Findings emerging from the University School of Public Health and Tropical Medicine showed that people who put extra salt to their food turned out to have a 28% increased risk of dying prematurely.

For men aged 50, who added salt to the foods, about 2.28 years were slashed off of their life. For women, it was 1.5 years,” the report said.

The July 11 published research in the European Heart Journal analysed data from 501,379 participants in the UK Biobank project, who had entered the study between 2006 and 2010 and were observed for about nine years.

Other selected risk factors included sex, ethnicity, age, deprivation, body mass index, smoking, alcohol intake, physical activity, diet and medical conditions such as diabetes, cancer and heart disease.

The research findings are a shock for many who love seasoning their foods with some extra salt.

Approximately 18,500 premature deaths i.e. death before age 75, were recorded after the data was collected between 2006 and 2010.

But apart from that, study researchers also found that the risks were slightly reduced in people who ate more fruits and vegetables, even though these results were not statistically significant.

We were not surprised by this finding as fruits and vegetables are major sources of potassium, which has protective effects and is associated with a lower risk of premature death,” Study leader Professor Lu Qi said.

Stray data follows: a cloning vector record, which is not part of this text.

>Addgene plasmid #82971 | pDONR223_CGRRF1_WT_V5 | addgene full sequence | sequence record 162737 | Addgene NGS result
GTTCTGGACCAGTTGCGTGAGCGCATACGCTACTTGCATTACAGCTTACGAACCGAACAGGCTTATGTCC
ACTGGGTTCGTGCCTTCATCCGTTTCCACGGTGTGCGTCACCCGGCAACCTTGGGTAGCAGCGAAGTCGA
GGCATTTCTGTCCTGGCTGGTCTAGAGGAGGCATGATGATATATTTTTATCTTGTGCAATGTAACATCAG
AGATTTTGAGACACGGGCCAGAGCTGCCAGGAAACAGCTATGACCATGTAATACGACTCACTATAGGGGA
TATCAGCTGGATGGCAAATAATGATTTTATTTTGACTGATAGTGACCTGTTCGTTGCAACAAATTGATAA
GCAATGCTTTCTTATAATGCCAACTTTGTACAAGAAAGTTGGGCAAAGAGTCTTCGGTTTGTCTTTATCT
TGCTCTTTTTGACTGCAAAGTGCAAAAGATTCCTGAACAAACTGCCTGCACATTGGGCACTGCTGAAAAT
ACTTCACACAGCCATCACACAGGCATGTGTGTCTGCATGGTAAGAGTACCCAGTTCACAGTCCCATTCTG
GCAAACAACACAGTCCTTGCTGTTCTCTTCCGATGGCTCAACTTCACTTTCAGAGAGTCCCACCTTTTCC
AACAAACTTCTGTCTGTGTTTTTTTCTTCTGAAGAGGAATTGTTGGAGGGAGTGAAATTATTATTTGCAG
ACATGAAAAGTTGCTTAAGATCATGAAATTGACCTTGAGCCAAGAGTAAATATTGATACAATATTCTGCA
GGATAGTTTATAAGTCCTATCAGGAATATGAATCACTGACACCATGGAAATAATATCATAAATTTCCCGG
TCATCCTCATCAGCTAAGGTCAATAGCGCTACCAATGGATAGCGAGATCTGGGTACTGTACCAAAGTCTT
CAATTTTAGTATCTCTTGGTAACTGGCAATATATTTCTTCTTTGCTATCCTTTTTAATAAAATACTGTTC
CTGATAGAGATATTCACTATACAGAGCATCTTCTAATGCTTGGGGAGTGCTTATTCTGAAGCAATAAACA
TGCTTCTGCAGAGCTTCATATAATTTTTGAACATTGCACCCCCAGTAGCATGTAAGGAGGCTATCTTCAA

The study participants were asked via a touch-screen questionnaire whether they added salt to their foods and if they did, how often they do so. The options included: i) I never/rarely, ii) occasionally, iii) generally, iv) always, or v) prefer not to answer.

The study did not include people who responded ‘prefer not to answer.’

Compared to people who never or rarely added salt, those who frequently added salt were at a 28% increased risk of dying prematurely.

Study leader Professor Lu Qi, of Tulane University School of Public Health and Tropical Medicine, New Orleans, USA, said, “To my knowledge, our study is the first to assess the relation between adding salt to foods and premature death.”

“It provides novel evidence to support recommendations to modify eating behaviours for improving health. Even a modest reduction in sodium intake, by adding less or no salt to food at the table, is likely to result in substantial health benefits, especially when it is achieved in the general population,” he adds.

Furthermore, the study author also explains how adding salt to foods at the table is a common eating behaviour that indicates an individual’s long-term preference for salty-tasting foods.